Healthy eating has a role in recovery

I saw an ABC morning news segment that made me think of Malibu Beach Recovery Center’s emphasis on healthy eating. The title was “Recovering Addicts Often Use Food to Satisfy Cravings,” which says it all. When some addicts enter recovery, they often replace one drug of choice with another—food.Fresh veggies on table

The segment featured a woman who grew up with alcoholic parents and started drinking at an early age. When she got sober, she ballooned to 214 pounds.  Dr. Larissa Mooney, Assistant Clinical Professor of psychiatry, UCLA, said that “Food and drugs activate the same pleasure and reward centers in the brain,” so it stands to reason that people new to recovery would turn to food for comfort, especially carbs, sugar, and fat.”

The host of the segment mentioned that Oreo cookies can be as addictive as cocaine, which I posted about here in 2013. Food addiction is one of Dr. Mark Gold’s specialties, and if you read my earlier post on obesity, you remember what he said about that study:

“Surely, hyperbole is useful on occasion, but how many people have died overdosing on Oreos, lost their jobs, loved ones, wives and families because of Oreos, and have given up other pleasurable activities because they just couldn’t control their attachment to Oreos? We need treatment for overeating highly palatable foods and for reducing brain reinforcement caused by fat and sugar rich foods.”  But, he reminds us, while all drugs, food, sex, gambling, gaming, and so forth increase dopamine, methamphetamine, cocaine and heroin are in a league of their own. Take a look at this post on the Oxford University Press’s blog, which mentions Dr. Gold’s book on Food Addiction.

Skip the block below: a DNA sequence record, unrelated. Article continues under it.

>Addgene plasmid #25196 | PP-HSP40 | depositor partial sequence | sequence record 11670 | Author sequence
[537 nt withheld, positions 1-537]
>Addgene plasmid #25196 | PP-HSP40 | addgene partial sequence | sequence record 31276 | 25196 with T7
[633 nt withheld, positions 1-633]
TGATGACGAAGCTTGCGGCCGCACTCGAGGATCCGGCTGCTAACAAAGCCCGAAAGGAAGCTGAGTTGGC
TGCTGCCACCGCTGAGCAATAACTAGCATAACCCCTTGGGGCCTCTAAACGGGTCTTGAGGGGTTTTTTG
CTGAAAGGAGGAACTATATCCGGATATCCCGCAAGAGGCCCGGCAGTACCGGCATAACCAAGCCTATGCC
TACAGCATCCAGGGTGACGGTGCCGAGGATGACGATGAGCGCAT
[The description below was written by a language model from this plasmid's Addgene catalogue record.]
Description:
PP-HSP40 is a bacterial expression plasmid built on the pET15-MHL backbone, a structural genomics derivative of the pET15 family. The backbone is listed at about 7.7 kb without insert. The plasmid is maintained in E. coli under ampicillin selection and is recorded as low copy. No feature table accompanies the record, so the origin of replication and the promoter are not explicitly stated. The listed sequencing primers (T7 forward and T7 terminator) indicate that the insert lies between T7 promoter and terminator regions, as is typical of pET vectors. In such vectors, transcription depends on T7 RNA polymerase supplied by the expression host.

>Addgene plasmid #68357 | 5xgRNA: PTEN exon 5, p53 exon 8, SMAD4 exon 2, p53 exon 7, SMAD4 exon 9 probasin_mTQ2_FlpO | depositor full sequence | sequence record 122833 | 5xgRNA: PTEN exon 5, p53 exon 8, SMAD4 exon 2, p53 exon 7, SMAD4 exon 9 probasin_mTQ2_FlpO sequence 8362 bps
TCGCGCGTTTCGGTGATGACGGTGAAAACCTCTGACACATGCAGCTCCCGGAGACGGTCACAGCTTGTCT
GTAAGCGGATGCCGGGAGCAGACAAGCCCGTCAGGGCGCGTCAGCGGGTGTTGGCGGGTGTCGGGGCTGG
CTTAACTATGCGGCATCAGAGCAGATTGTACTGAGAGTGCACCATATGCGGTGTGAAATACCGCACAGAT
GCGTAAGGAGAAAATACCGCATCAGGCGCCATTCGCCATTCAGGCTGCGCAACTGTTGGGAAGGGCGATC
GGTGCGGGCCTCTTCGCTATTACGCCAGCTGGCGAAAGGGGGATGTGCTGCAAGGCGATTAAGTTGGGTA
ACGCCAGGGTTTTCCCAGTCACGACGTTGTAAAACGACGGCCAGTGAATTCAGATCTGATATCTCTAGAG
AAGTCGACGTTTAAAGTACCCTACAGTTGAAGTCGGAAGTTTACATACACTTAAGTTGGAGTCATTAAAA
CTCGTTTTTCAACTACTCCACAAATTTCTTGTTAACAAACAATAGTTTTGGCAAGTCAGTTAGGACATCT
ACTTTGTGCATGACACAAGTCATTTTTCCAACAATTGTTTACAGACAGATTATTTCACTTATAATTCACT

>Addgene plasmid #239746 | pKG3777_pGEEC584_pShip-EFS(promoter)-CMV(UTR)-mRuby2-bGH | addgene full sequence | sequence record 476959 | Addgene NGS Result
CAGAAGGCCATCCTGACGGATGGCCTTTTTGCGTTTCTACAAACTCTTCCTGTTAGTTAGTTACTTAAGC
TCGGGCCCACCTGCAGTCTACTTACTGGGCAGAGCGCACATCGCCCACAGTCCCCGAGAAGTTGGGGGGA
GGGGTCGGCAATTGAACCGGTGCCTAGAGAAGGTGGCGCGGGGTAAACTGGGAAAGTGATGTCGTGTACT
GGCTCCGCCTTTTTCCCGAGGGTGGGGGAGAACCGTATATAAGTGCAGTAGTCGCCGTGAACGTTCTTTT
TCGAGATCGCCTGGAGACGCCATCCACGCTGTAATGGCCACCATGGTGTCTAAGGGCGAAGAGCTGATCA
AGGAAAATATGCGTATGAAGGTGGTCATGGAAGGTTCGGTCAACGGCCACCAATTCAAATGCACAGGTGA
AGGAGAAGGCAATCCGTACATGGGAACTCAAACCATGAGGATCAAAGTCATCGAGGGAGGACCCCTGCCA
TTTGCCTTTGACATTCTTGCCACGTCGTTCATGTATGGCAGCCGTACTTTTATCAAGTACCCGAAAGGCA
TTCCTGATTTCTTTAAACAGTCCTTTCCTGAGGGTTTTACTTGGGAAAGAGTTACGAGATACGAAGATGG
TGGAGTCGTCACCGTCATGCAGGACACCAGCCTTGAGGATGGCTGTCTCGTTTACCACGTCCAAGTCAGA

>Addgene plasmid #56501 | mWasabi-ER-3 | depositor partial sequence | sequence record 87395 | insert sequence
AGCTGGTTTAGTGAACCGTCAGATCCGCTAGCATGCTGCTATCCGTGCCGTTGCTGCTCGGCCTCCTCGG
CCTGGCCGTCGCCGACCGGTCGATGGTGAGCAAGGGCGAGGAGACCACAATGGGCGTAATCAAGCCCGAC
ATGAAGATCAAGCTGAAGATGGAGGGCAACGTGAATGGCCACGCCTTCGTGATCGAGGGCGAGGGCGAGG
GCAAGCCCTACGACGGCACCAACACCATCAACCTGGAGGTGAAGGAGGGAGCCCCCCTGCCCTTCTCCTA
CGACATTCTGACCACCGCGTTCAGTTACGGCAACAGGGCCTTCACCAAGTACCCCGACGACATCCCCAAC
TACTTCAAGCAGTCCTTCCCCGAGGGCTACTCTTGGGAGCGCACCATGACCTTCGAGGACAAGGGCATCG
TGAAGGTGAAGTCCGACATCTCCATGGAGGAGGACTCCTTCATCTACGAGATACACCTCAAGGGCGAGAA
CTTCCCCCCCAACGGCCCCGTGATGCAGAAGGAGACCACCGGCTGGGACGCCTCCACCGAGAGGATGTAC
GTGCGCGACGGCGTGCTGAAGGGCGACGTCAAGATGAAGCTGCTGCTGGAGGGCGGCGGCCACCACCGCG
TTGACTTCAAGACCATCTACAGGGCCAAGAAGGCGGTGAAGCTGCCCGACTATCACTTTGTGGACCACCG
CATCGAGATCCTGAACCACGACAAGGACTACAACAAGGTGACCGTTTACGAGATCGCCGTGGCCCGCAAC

But there are ways to get help, ABC says. At places like The NY Center for Living, people in recovery are given healthy food and exposed to mindful eating, getting people to slow down and taste their food. The TV segment was based on a NYT blog post for which MBRC experts were interviewed, although those comments didn’t make it into the article. (If only they had. So many people have spoken so highly about the center’s healthy eating program.)

In the NYT post, a New York Center for Living doctor even said that some people relapse because of the weight they’ve gained in recovery. They’re disgusted with themselves, the woman said.

Many treatment centers put addicts on a path to more healthy eating, but surprisingly, Dr. Willenbring, the former director of the Division of Treatment and Recovery Research at the National Institute on Alcohol Abuse and Alcoholism said he doesn’t believe that healthy eating helps people stay sober. Former addict and alcoholic Christopher Kennedy Lawford disagreed with him, however, saying that you need to treat the patient holistically. And healthy eating is a big part of that.